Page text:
My sister and I were lucky to have a mother and father who brought us up the right way.
Both of my parents were Southerners. My dad, who worked at a copper mine, was born in Mississippi, and my mother, a teacher, in east Tennessee.
My mom made no secret about her ancestors being on the confederate side in an area that was heavily union. Family lore had some of the ancestors on my dad’s side were slaveholders.
Still, I was firmly corrected one day when I repeated a nursery rhyme that used the “n word”
My education continued one day when my dad, a World War II veteran, shook his head after reading a flag-waving newspaper column that praised the efforts of all races in World War but failed to mention segregation
As Martin Luther King and others staged peaceful protests accompanied by police violence and vigilantism, my parents became more vocal in their support.
Not that our area of Arizona was perfect. Hidden away were the many injustices suffered by the Hispanic community. To this day, it is not unusual in some areas to be pulled over for “driving while brown.”
We will need more than the usual “frank conversations” to deal with an economic, education, and social divide that persists in a city and state that brags about a construction boom but has failed to build a new public school building in decades.
We were shocked and saddened at the violence of the time – children dying in a church bombing and the dam where the bodies of three civil rights workers were buried in my dad’s native Mississippi. Linked to a cover-up of the deaths was a sheriff with the name of Lawrence Rainey (no relation). Yes, we were asked that question.
As the marches continued, in Montgomery, Selma, and throughout the south, my grandmother – who never lost a Mississippi accent as thick as molasses – said she was ready to march.
Fast forward to my time in the largely white upper Midwest. During my nine years there, I heard the “n word” uttered more often than during my three decades in Delaware. The original lesson from my parents stuck in my mind as I heard the word and felt the ugliness that goes with it.
That brings us to the upper Midwest city of Minneapolis and a policeman who casually kneeled on George Floyd’s neck and killed him while fellow officers looked on.
Author and basketball legend Kareem Abdul Jabbar summed things up as follows in a Los Angeles Times piece. “So, maybe the black community’s main concern right now isn’t whether protesters are standing three or six feet apart or whether a few desperate souls steal some T-shirts or even set a police station on fire, but whether their sons, husbands, brothers, and fathers will be murdered by cops or wannabe cops just for going on a walk, a jog, a drive. Or whether being black means sheltering at home for the rest of their lives because the racism virus infecting the country is more deadly than COVID-19.”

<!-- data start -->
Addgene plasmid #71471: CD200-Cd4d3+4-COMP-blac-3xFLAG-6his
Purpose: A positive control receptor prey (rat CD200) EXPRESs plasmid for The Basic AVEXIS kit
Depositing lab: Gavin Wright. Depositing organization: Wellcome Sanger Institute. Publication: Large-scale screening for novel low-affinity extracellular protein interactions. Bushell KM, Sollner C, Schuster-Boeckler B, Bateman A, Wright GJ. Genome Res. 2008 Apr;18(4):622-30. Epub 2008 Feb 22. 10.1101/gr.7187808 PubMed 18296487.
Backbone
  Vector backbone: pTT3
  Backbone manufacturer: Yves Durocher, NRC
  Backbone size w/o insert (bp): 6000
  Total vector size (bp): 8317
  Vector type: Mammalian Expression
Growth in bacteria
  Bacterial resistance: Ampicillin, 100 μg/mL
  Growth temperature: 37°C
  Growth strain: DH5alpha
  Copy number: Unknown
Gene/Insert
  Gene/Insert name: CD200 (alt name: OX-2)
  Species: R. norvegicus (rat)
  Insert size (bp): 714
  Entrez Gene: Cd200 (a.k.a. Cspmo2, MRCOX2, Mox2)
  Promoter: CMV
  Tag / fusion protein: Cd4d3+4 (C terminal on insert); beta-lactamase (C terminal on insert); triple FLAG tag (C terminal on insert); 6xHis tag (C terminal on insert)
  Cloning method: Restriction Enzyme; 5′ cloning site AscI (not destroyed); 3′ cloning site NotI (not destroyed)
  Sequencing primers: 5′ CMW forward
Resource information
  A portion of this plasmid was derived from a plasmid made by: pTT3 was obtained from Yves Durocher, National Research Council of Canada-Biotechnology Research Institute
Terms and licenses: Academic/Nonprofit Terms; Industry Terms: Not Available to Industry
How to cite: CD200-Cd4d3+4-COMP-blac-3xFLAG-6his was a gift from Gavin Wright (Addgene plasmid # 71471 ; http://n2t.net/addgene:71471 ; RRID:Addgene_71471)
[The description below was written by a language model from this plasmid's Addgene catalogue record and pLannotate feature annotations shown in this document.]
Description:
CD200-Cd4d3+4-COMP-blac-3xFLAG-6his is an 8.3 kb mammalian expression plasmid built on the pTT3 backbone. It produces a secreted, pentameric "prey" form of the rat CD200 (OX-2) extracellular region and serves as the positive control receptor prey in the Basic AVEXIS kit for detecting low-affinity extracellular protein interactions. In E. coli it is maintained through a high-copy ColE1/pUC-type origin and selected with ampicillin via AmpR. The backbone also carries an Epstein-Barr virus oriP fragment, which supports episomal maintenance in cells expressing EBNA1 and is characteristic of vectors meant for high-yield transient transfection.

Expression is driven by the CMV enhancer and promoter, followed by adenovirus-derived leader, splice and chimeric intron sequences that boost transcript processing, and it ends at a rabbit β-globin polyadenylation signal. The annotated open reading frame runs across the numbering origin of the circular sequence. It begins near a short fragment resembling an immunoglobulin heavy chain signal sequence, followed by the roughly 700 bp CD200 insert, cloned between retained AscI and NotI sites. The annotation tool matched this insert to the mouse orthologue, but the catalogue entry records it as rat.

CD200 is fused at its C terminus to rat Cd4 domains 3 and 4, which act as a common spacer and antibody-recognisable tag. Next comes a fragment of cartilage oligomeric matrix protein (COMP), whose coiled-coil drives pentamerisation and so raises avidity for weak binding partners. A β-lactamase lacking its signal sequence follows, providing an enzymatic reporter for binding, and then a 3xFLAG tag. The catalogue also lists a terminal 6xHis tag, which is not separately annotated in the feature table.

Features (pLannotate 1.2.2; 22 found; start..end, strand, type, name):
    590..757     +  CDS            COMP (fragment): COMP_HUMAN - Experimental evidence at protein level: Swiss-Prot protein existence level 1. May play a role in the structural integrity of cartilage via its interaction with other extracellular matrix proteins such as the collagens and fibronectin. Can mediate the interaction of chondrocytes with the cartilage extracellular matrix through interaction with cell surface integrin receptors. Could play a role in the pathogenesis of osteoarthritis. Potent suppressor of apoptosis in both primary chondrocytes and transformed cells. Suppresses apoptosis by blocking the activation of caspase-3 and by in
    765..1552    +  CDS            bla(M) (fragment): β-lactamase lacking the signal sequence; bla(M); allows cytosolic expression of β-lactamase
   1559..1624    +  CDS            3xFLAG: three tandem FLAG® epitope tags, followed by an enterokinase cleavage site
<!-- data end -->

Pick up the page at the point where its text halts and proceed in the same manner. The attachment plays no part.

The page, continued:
After a largely peaceful Saturday afternoon protest in Wilmington, we saw a tragedy unfold on Market Street in the evening as a small number of people, not brought up the right way, looted stores and broke windows. One WDEL reporter took a punch to the head.
The next night, a rebellious but largely peaceful protest in Dover was overshadowed by looting at one mall store
Also distressing were the unfiltered social media comments that accompanied the Market Street video. Many amounted to thinly disguised racism with the various dog-whistle terms one hears every day. Undoubtedly these people had parents who passed along their racism.
The good news Sunday was the quick clean-up that occurred with the help of city crews and volunteers who arrived in spite of a community effort being called off.
Wilmington and the nation is a long way from being out of the woods as looting continued on Sunday a short distance up I-95 in Philadelphia. There are also the wounds that date back to the National Guard occupation.
We will need more than the usual “frank conversations” to deal with an economic, education, criminal justice and social divide that persists in a city and state that brags about a construction boom but has failed to build a new public school building within the corporate limits in decades. – Doug Rainey, chief content officer.